I like to say I am a recovering flooder. My husband and I have flooded twice. The first time was in a freak storm that literally sat over only my neighborhood and dumped 19 inches of rain on that small area of Houston in 12 hours. The second time was in 2015 during what we Houstonians call the Memorial Day floods.
After that last storm we sold our house and all of our furniture and moved to a one-bedroom high-rise apartment, where we live on the 13th floor and park on the 6th. It was a significant downsize for sure; but, we should never lose everything again to flooding. Many of our friends questioned the sanity of this drastic move, but flooding makes you re-think the value of stuff.
It was especially hard for my husband, Russell, to get beyond his relationship with things; many of his keepsakes had sentimental value attached to them. But, after our second flood event even he was ready to say good-bye.
Last week Houston was hit hard by a freak hurricane named Harvey who came to town and would not leave. It rained buckets for 4 days, and flooded at least 150,000 structures with over a trillion gallons of rainwater. If you live anywhere in the path of the storm, even if you did not flood, you at the very least know someone who lost a great deal.
The statistics are daunting. Of all the structures that flooded. FEMA estimates that over 60% were not covered by flood insurance. Even worse, after the rain left, the detention ponds and dams were so full that unplanned and planned releases flooded even more homes. There are still parts of town that are underwater and they are likely to remain so for at least another two weeks. Tragically, these homes probably will not be salvageable after the water goes down: structures standing in water for too long start to break down.
Yet, probably you also saw the resilience of our people. We all came together. The news media who covered this storm (our neighbors after all, many also devastated by Harvey), continued to come to work to share important information about how to get help.
These amazing reporters aided rescues and put faces to victims and to the countless unknown everyday heroes who had boats and guts and love. As the storm subsided and shelters opened our generous neighbors poured into shelters volunteering and giving donations of clothing, food and money until shelters and donation centers were overwhelmed.When there were no more shifts at shelters these neighbors started showing up to strangers’ streets with offers of help and food.
Our faith communities stepped up in big ways too. They sent out teams of people to help rip wet sheetrock out of strangers’ homes, remove wet stinky debris and deliver food to the volunteers and homeowners. It was amazing to hear and see how all kinds of people helped rescue their neighbors in dangerous situations.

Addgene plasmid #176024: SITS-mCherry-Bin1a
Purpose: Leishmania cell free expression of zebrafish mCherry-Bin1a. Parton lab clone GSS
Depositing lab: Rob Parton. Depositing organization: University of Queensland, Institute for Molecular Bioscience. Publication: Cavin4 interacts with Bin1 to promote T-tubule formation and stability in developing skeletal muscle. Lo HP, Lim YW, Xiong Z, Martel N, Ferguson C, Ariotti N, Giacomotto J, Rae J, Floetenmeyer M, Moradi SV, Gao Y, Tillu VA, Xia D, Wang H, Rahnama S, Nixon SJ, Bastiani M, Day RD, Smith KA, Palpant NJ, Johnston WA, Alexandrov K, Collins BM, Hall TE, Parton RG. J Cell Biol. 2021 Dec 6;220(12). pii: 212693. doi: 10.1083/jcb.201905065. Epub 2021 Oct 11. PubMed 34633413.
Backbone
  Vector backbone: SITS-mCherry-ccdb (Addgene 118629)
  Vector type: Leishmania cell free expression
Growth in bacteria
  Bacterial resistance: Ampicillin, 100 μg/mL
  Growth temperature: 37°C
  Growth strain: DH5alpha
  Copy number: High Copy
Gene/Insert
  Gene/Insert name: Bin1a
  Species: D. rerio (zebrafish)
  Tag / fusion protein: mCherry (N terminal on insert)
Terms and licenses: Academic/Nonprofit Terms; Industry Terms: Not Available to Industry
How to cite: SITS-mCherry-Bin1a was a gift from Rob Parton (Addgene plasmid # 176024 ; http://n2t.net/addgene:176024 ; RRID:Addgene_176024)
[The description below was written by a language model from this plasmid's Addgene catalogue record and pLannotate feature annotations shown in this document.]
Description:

Many at my own church, St. Thomas’ Episcopal, were doing the same things. There have been organized efforts and unorganized. Teams of people helping our friends recover. Even our own Rector, David Browder, was out during the storm in a kayak pulling people out of homes. Russell and I have run into to many of our parish friends unexpectedly showing up with gloves, masks, strong backs and willing hearts at one flood victim’s home or another. I keep hearing John 15:13 in my head “Greater love has no one than this, that someone lay down his life for his friends.”
I grew up going to school and church at St. Thomas’ Episcopal Church and School. My youngest son graduated from high school there. Consequently many of my friends live in the Meyerland neighborhood. Yes, this neighborhood is prone to flooding, but this time many homes that had never flooded before did. Most of my friends were flooded, as was over 70% the church and school campus, including the church building.
We built the church in 1972. I was in 3rd grade when it opened. The church building has always been the focus of what church was and who St. Thomas’ is. It is highlighted on most of our printed material. The school’s yearbook is even called the Bell Tower.
This storm is going to change the face of St. Thomas’, though. As Russell and I learned, it is not the “stuff” that matters: it is the people. Last Sunday our service was held on the apron in front of the church. There were tons of people standing together as one. We all felt and understood, in a way we never could have before Harvey, that God is in control.
The walls and structures that we build around us are not what keep us safe, nor what we should rely on. The service was moving. Many cried during hymns and psalms that were sung a capella because our beautiful, expensive pipe organ was inside the church. We discovered we did not need it to be in communion. The simplicity of the service was a metaphor for the opportunity we have been given to have a simpler, richer and more fulfilled spiritual life with our Lord and with each other.
We have been doing our best to help as many as we can. I will confess that I am getting physically tired, but we continue to try to be there as best we can. God will continue to give us strength. The flooding was devastating to many, but we will rebuild. Yet even now in the midst of the crisis we see God. He is helping us learn again the value of each other. God is our hope and strength, a very present help in times of trouble. Amen.